By: Brett Moshal, Co-lead of the Japan team, Orbis Investments
Japan is the world’s second-largest developed stock market and home to over 600 companies with market values above US$1bn. But despite its size, Japan is often left hanging on the periphery of investor attention. We can see why. Since its epic bubble burst in 1990, the Japanese benchmark has returned less than 1% per year in US dollars, compared to 9% per year for other developed markets.
But while Japan has been a depressing market for passive investors, it has been a tremendous hunting ground for active stockpickers. In Japan, stocks classified as ‘value’ have beaten ‘growth’ stocks by 4% per year since 1975, far beyond the 1% per year value stocks have delivered in other global stock markets. The market’s cyclicality feeds big swings in greed and fear, providing a great setup for contrarians to exploit.
Contrarian stockpicking has worked even better than a simple ‘value’ approach, delivering globally competitive returns in part because doing our homework helps us avoid stocks that can look undervalued but remain cheap forever. There are plenty of such value traps in Japan. Unlike the rest of the world, the proportion of companies in Japan that trade below their book value is enormous, and many of them have traded at those low valuations persistently.
In recent years, Japanese institutions have made efforts to unlock some of that value, but progress had been slow. This year, the Tokyo Stock Exchange singled out companies whose shares trade at a price-to-book ratio (PBR) of less than 1.0, obliging them to tell investors of their plans to achieve a higher valuation. This has lit a fire under management teams and opened the door to greater shareholder activism. Some of our holdings had already started to improve. Megabanks like Sumitomo Mitsui Financial Group and Mitsubishi UFJ Financial Group continue to reduce inefficient crossholdings of other companies’ shares, have adopted progressive dividend policies, and have increased share buybacks.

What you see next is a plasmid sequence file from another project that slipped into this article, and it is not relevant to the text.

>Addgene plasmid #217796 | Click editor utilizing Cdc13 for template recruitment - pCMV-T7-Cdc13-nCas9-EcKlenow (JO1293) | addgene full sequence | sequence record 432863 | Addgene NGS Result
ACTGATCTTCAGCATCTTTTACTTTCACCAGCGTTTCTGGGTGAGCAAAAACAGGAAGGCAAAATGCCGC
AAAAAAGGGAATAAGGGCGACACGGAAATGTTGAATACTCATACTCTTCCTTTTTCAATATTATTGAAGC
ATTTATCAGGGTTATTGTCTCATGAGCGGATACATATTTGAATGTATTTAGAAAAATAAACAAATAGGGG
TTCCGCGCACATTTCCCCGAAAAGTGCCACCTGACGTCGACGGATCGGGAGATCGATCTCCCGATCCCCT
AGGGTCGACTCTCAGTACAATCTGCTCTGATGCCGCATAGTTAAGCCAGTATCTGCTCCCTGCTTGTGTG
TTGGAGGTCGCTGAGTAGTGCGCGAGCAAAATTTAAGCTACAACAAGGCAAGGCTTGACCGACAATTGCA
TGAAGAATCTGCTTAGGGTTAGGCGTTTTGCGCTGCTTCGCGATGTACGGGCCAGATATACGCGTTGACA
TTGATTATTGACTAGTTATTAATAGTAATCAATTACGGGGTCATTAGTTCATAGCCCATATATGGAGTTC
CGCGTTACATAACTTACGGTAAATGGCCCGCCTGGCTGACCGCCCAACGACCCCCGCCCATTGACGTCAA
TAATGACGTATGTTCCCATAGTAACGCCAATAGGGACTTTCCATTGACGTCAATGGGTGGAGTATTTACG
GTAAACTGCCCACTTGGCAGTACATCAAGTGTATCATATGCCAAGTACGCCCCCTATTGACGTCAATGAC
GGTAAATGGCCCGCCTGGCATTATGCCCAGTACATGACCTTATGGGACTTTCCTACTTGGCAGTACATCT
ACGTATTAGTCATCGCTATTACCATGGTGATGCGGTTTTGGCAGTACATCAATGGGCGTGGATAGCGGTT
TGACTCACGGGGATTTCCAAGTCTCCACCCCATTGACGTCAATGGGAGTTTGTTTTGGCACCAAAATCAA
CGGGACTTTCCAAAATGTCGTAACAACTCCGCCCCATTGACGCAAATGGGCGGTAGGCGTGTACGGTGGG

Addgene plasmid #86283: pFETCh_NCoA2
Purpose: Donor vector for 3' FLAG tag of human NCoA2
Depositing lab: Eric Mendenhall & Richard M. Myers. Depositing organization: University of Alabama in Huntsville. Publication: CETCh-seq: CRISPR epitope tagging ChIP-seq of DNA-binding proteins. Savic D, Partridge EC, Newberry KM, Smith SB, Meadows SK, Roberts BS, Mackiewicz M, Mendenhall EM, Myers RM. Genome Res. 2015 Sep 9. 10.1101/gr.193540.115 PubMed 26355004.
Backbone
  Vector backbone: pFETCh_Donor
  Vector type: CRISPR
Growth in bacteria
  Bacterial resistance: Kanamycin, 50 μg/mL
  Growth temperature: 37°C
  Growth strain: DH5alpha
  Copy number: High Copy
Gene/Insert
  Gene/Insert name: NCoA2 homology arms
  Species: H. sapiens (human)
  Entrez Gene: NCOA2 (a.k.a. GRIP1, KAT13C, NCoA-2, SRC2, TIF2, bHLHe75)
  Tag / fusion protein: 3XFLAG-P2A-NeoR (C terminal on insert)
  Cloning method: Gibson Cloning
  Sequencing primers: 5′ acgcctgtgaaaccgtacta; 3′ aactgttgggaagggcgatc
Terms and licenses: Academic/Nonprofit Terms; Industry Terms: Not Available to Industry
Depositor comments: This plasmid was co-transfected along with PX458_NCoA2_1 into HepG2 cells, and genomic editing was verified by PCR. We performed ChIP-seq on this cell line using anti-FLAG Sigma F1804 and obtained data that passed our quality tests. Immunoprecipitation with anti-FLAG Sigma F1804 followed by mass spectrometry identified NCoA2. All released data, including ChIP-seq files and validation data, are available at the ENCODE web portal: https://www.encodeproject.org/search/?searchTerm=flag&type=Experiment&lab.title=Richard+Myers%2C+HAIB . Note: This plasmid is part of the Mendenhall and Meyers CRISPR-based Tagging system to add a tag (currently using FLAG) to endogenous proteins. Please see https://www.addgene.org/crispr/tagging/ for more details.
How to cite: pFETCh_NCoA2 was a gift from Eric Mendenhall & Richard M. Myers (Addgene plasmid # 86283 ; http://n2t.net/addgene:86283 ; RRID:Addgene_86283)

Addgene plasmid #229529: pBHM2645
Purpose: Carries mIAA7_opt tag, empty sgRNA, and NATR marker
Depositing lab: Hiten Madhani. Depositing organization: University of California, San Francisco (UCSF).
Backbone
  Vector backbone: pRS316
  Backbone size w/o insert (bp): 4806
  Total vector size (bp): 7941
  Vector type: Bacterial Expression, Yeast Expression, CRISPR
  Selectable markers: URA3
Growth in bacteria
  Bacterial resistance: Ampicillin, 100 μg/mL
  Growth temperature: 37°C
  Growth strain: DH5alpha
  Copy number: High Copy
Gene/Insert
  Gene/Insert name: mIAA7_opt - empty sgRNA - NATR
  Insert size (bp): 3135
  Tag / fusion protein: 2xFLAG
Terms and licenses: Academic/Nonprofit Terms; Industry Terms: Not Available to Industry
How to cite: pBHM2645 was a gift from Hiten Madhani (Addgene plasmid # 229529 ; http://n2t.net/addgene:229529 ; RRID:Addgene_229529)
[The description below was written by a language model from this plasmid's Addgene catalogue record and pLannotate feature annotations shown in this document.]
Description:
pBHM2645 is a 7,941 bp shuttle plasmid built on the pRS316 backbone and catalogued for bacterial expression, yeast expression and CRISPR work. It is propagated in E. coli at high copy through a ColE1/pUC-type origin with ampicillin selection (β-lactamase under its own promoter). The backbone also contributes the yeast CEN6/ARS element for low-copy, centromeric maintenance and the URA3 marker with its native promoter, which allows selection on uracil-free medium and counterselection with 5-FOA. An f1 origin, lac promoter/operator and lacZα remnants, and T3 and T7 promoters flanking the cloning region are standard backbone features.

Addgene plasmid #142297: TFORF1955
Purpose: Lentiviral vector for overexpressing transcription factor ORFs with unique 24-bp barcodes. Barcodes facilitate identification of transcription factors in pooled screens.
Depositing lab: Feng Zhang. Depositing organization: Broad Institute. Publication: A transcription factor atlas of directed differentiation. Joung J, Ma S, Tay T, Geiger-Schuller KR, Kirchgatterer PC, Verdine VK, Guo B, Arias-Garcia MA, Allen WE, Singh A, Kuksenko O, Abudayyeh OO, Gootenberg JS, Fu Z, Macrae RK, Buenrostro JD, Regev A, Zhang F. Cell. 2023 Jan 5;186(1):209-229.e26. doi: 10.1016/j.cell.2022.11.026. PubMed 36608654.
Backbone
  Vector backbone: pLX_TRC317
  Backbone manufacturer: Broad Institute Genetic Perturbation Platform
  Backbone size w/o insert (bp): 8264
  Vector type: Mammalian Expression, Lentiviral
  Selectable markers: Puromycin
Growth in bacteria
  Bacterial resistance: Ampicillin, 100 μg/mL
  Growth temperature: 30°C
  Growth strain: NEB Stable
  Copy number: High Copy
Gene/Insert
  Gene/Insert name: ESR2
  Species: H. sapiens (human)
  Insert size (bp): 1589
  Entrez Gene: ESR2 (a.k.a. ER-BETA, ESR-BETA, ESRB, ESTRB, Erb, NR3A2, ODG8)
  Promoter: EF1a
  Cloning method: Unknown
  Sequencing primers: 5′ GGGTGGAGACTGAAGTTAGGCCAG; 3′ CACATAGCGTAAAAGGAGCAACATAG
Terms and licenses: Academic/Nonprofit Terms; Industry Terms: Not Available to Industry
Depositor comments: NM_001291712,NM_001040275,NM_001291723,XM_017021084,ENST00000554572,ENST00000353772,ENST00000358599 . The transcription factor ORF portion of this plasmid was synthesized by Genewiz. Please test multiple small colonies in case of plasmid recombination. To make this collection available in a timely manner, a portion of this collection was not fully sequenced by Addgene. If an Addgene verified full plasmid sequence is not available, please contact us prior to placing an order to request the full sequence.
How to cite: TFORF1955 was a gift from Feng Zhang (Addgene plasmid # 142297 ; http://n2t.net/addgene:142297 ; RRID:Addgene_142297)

Yet other companies could benefit greatly from self-help measures. Inpex, for example, is a cash-generating oil and gas producer whose valuation has languished at 0.6 times book value. Were Inpex to increase payouts in line with international peers, it could be rewarded with a far higher valuation. But the biggest reason we find Japanese shares attractive is the simplest one – their valuations. Despite its improving fundamentals, the Japanese market remains inexpensive versus other world stock markets, particularly the US. As is the case elsewhere, the gap in valuations between the cheapest and the most expensive stocks in Japan remains wide. When we look from the bottom up, we can find shares that are far cheaper than the Japanese market while still picking up a higher dividend yield.
With improving fundamentals and attractive valuations, Japan now represents 14% of the Orbis Global Equity Fund.